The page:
I realize that I am desperately late to this particular party. Everyone has probably already watched the documentary, read the inevitable backlash, and digested the response to the backlash. Nevertheless, here are my notes on the first episode.
Part 1: Love and Power
Barbara Branden’s comments about Ayn Rand being disappointed by the reception of “Atlas Shrugged” are hilarious, yet sad. She reports that Rand was desperately upset when the people in her inner circle who had how much they liked the book, failed to stand up and say what genius it was when it was being excoriated in the press. Well, Ayn, of course they didn’t. They were behaving in their own selfish rational self-interest, exactly the way you yourself had told them they should. That should have been a learning experience for you right there, but somehow it wasn’t, and you ended up alone in a crummy apartment living off Social Security.
I remember when Alan Greenspan buckled under and took back his prediction that the economy was “irrationally exuberant”. I thought at the time that it was patently obvious that there were a lot of incredibly overvalued companies, and that we were likely in a bubble of speculation on Internet stocks. For one project I worked on, Enron was one of the bidders. I did some reading, concluded that they were dodgy, and said so. They were rejected. A few months later, their whole business imploded. Their glossy brochures had been really impressive though.
The idea of treating marriage and relationships rationally, or as business arrangements, is a very bizarre American one. There are lots of articles on the net which put the view across. “What can the corporate world teach us about personal relationships?” — I sincerely hope that the answer is “nothing”, but I’ve read of couples who schedule weekly meetings with each other to deliver “status updates”. There have even been Powerpoint proposals. The latest person to end up miserable because of treating marriage as a business? Kim Kardashian, allegedly.
The whole issue around commodifying our thoughts for exploitation by others is one of the reasons why I post anything of length on a site that I own, rather than letting Facebook or Google own them. Of course, Google Plus and Facebook are good ways to get an audience—but you don’t want to let them own you.
One of the sad facts about the New Economy idea of unregulated markets and computer networks leading to stability, is that I think any decent mathematician or computer scientist would have told you that it was almost certainly not going to work. Unregulated systems with feedback often have chaotic behavior, and the more complicated the system, the more likely it is to be chaotic. Even trivial systems of a few equations with feedback can result in chaotic complexity—that’s what makes fractals so interesting. Unfortunately a lot of people in Internet businesses and banks in the 90s either didn’t have the mathematical background to know about chaotic systems, or didn’t want to believe that they were building them. I remember reading articles about the issue at the time, but nobody really took it seriously. There is at least now some discussion of issues like the effect of trading speed on market stability, even as the financial services companies continue to reduce already small latencies to allow for even faster trading cycles.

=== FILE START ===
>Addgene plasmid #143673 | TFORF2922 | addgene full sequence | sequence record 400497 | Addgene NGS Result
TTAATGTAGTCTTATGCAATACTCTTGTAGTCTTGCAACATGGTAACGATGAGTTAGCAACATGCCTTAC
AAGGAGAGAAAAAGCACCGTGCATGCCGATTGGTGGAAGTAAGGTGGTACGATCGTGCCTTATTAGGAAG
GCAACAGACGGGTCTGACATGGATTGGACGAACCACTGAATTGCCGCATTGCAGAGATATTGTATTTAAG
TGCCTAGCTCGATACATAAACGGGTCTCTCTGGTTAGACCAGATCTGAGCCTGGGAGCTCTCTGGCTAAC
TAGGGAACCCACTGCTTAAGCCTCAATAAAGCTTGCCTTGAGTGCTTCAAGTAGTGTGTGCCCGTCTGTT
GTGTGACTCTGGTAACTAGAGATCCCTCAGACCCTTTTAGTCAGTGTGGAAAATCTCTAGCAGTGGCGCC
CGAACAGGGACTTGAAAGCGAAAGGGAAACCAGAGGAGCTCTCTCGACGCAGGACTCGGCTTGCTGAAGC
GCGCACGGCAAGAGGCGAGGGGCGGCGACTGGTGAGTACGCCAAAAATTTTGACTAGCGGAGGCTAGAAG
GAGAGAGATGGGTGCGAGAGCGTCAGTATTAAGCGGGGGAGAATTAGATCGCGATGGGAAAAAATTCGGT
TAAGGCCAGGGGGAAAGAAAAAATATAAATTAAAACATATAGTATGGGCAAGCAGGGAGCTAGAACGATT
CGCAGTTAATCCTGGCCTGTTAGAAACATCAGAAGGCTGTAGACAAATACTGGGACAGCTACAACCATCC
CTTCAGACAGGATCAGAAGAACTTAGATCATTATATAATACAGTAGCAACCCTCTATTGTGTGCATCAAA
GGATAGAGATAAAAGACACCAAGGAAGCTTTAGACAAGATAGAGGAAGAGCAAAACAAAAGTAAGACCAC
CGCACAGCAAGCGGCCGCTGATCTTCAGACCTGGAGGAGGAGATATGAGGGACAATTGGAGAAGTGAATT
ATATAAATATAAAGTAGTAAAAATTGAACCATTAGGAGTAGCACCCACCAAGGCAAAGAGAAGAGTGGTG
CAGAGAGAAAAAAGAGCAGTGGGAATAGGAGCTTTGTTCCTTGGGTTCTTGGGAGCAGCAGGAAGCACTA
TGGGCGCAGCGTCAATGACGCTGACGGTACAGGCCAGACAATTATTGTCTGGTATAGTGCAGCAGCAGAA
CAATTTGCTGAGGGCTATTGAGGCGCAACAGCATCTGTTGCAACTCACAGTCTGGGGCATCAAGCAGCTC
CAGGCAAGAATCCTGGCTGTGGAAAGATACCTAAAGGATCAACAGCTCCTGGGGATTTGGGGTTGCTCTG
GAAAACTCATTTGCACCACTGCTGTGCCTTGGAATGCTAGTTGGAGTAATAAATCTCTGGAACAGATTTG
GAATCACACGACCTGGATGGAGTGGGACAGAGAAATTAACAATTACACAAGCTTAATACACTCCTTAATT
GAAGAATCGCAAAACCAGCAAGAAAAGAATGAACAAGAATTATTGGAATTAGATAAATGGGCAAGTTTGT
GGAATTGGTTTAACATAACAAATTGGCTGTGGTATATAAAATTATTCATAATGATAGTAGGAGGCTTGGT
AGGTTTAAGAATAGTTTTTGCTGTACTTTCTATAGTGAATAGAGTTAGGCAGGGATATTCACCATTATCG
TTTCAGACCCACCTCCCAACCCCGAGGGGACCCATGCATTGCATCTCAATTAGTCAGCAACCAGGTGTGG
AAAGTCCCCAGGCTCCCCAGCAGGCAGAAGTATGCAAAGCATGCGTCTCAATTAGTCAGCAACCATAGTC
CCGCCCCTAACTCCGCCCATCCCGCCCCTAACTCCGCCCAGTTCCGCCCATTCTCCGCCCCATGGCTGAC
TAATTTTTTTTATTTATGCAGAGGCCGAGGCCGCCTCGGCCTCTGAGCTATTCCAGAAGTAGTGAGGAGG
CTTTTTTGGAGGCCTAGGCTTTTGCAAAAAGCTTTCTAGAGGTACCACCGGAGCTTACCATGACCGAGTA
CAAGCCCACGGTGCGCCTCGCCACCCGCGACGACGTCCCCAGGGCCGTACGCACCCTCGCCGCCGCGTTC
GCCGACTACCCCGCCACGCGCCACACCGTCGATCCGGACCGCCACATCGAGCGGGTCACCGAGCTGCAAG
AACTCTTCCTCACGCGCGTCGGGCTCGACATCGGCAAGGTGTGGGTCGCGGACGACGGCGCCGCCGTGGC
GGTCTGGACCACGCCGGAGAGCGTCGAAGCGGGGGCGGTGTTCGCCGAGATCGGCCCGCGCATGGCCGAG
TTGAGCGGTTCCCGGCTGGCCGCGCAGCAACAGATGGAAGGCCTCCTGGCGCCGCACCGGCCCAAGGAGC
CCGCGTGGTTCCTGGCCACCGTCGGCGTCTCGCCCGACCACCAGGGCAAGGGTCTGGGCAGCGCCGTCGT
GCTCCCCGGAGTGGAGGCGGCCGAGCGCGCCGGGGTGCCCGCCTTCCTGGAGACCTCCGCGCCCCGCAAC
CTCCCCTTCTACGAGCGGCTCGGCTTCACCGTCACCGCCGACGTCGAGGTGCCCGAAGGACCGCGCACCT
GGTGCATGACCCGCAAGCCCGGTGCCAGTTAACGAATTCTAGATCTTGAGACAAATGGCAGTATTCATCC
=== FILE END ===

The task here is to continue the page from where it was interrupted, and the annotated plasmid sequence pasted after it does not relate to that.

Around Austin, Greenspan and the Federal Reserve are widely seen as villains. It’s pretty common to see “End The Fed” on bumper stickers and T-shirts. Unfortunately, a lot of the criticism comes from Ron Paul followers, and Paul is one of those people who still believes that unregulated market systems will be naturally stable. The fact that history seems to show the opposite, he and his followers dismiss, arguing that there was still some government regulation somewhere, and if only we had absolutely no regulation anywhere, then it would all work just fine. That is, the cure that killed the economy didn’t work because we didn’t try it hard enough.
It has been obvious to many people for years that China has been systematically buying control of the USA. As I would tell people during the boom, when they got angry for action against China over human rights abuse: China could shut down the US economy overnight any time they liked. They wouldn’t need bombs to do so, they would just shut down a few factories or ban exports. The USA wouldn’t be able to restart manufacturing, and its economy would collapse. There are a few companies that understand this; mostly foreign ones, like Toyota. They keep manufacturing plants across the globe, hedging their bets.
Finally: It’s pretty ballsy of Curtis to effectively make the case that Al Qaeda were right to bomb the WTC. Fortunately for him, I think he stated it subtly enough that the people who might otherwise have lynched him, failed to notice the point being made.